Legend has it Dr. Seuss wrote “Fox in Sox” on a dare to see if he could write a book using only 120 simple words. “Grind” seems to have been written on a similar dare, to see if a coherent, entertaining screenplay could be written using only the words “dude,” “man” and “bro.”

I have exaggerated the lack of depth in the screenplay for “Grind,” but not by much. It was written by Ralph Sall, who has a couple dozen “music supervisor” credits, but is taking his first stab at writing here. I don’t recall what the music in “Clockstoppers” or “Three Kings” was like, but it surely can’t have been worse than the writing in “Grind.” This is a film that believes quality humor is humor that involves Porta-Potties tipping over and hapless teens having to clean them.

Part road comedy, part skateboard movie, this is the story of three Chicago-suburb teens, fresh out of high school, who desperately want to be professional skaters. To do so, however, one must become “sponsored,” which in these guys’ case will involve catching the attention of their skateboarding idol, Jimmy Wilson (Jason London), and getting him to recommend them.

Unable to gain an audience with the Pope-like Jimmy Wilson, the threesome does what any reasonable group of lads would do: They get summer jobs and prepare for college.

No, I kid. Obviously, they obtain a van and follow Jimmy Wilson around the country on his skating tour. They figure if they can just weasel their way into one of the venues and do some skating, Jimmy Wilson will see them and make them stars, hopefully before they are chased out by security. (The boys’ plan is not fabulously well thought-out.)

Allegedly, they are fantastic skaters and deserve to be professional at it, to the extent that anyone really “deserves” to be a professional skater. (Is anyone a professional jump-roper? Hopscotcher? Just asking.) It’s hard to say for sure, though, because every time they skate, they are filmed from the waist down, or from behind, or in some other way to obscure the fact that it’s real-life pro skaters doing the tricks, not the actors, who probably don’t skate very well.

Ah, yes. The actors. The three boys fill the roles normally prescribed in the Three-Man Buddy Comedy. You have Eric (Mike Vogel), the fairly normal, slightly level-headed guy. Then you have Dustin (Adam Brody), who is uptight and nervous. Then you have Matt (Vince Vieluf), who is wild! and crazy! and so unpredictable!, filling a role that in a bygone era might have gone to John Belushi, but which now goes to the likes of Tom Green (who makes a cameo himself, by the way).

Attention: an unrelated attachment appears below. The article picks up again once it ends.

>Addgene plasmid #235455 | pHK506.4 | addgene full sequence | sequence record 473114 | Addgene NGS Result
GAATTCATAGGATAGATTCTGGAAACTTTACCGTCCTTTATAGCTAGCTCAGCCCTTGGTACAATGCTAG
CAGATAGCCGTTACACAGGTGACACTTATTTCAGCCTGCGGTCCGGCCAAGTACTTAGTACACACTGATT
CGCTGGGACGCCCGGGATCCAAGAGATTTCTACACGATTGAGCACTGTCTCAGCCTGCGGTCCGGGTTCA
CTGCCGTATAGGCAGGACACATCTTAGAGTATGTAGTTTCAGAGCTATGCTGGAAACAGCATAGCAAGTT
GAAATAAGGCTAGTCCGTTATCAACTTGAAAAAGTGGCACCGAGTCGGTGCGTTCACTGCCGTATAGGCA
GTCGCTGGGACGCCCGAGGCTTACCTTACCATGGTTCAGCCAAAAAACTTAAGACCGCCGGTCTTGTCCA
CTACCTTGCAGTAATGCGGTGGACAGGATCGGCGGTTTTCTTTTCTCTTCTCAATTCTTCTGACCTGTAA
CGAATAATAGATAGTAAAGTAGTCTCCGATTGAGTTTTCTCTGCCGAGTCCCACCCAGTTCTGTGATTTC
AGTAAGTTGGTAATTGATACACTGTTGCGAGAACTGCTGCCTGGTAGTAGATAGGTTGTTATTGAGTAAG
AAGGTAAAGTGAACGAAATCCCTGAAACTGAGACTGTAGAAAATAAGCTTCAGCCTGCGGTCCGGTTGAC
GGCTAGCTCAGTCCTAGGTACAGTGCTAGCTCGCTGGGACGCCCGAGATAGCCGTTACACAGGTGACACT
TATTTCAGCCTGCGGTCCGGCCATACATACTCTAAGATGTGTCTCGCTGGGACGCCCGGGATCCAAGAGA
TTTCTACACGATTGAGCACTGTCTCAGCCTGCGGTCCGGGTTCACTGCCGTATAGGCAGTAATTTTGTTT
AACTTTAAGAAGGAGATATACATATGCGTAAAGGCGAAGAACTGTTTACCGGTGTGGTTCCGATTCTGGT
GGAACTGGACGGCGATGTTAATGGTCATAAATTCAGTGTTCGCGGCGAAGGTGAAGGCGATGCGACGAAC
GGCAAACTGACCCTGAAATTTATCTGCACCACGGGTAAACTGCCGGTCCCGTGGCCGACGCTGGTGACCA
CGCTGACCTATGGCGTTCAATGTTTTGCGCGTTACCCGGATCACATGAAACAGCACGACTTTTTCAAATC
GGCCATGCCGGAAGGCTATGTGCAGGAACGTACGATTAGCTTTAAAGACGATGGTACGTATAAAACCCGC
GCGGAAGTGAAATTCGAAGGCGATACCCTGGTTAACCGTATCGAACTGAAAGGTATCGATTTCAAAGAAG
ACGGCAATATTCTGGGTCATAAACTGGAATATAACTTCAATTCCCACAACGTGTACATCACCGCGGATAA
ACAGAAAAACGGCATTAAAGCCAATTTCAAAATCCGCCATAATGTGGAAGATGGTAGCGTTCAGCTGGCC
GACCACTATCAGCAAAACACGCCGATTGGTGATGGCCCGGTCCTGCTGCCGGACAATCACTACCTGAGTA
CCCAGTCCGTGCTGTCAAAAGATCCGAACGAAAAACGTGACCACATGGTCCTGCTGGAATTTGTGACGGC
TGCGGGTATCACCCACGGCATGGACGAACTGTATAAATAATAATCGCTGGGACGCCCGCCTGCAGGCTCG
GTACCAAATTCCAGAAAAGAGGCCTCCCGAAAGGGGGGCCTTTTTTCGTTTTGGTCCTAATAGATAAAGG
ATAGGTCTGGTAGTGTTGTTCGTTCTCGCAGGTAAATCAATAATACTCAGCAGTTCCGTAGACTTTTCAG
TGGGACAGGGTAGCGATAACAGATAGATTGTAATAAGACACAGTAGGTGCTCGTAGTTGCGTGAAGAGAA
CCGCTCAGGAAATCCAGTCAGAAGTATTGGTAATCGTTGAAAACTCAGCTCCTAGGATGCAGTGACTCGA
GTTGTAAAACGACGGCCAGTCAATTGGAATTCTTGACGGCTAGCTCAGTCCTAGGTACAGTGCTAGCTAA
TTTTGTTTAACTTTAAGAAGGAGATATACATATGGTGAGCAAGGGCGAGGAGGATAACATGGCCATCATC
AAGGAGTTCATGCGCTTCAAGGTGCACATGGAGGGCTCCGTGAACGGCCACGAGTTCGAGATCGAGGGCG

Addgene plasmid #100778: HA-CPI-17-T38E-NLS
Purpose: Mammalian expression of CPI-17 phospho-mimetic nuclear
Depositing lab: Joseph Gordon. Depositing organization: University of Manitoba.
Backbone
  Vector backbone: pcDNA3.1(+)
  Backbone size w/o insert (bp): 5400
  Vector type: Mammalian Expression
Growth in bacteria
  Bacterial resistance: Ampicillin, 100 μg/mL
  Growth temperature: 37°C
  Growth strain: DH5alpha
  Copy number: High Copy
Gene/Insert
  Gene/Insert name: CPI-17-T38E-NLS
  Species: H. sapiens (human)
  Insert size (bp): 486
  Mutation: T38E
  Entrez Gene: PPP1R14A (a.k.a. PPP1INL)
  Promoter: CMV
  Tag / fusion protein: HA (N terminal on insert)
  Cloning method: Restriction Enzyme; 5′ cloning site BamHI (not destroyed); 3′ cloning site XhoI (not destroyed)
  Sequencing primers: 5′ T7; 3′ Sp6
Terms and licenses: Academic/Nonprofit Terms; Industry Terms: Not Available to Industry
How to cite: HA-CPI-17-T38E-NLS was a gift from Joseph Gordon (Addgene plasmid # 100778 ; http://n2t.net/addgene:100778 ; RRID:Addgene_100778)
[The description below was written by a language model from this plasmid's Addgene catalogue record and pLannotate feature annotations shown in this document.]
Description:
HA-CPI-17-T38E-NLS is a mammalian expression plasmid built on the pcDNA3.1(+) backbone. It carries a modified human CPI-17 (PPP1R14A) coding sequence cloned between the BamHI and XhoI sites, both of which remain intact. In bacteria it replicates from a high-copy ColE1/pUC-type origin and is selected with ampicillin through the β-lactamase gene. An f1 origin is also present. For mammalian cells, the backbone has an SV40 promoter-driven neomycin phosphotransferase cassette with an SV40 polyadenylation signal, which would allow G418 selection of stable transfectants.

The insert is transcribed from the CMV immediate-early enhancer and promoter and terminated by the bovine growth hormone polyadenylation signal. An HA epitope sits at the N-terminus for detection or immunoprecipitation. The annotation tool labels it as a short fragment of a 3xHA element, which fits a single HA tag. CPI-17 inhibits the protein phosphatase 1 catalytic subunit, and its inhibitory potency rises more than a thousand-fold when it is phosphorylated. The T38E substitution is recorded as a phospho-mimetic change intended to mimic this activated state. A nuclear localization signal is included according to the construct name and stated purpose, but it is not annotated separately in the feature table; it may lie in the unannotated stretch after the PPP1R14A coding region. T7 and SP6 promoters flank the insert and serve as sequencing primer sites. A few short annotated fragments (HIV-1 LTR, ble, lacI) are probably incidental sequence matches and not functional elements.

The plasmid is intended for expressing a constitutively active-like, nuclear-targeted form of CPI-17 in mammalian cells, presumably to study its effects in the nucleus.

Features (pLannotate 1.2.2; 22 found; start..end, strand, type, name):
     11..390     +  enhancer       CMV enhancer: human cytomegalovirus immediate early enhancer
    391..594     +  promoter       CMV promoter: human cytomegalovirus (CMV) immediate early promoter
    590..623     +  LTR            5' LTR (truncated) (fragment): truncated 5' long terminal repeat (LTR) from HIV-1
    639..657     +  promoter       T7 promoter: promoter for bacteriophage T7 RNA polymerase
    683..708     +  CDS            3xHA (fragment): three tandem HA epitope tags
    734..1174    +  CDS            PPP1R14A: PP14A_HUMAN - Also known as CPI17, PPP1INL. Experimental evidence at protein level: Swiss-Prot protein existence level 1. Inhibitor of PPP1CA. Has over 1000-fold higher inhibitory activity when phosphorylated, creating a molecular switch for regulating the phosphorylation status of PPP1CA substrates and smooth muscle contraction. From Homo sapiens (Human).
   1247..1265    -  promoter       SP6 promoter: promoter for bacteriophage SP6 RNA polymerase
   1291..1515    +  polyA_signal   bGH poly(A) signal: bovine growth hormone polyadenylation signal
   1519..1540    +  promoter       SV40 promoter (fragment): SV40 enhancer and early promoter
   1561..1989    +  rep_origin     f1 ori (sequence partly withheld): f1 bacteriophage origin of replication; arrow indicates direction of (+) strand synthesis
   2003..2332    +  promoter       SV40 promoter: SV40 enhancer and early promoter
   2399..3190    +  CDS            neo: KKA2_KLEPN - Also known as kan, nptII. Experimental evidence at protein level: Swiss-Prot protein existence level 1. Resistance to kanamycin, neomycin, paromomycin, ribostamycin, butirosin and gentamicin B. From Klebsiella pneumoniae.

Oh, and they apparently have a fourth friend, who I guess also wants to be a professional skateboarder, only not as bad as these three, I guess, because he’s not involved in the initial planning stages. Anyway, his name is Sweet Lou (Joey Kern), and he’s a friend to all the ladies, and he has a van.

I need to talk about Matt some more, though. You may recall Vince Vieluf as the guy who wasn’t funny in “Rat Race” (well, ONE of the guys who wasn’t funny in “Rat Race”). In this movie, though, he plumbs new depths of non-humor, basing his character entirely on the twin philosophies of 1) making a lot of goofy faces and weird noises; and 2) being an oversexed horndog freak borderline sex offender. He is spectacularly unfunny, making a film that is otherwise dull, tedious and interminable into a truly grating affair.

You know who I like, though? Adam Brody, who plays the uptight friend. He delivers a few lines well enough that they seem funny, which none of his co-stars can manage. He’s good in the new Fox series “The O.C.,” too, playing a similarly flustered, slightly nerdy character. I think he has talent.

Oh, but the rest of the movie. It’s listless and quiet, like it’s not even trying most of the time, forgetting for what seems like hours at a time that movies are supposed to have stories. It culminates in an orgy of skateboarding, filmed with only a mediocre level of ambition or skill. You’d be better off watching actual skateboarding on ESPN2, not this tiresome crap.

F (1 hr., 43 min.; PG-13, some profanity, a lot of crude humor, some partial nudity.)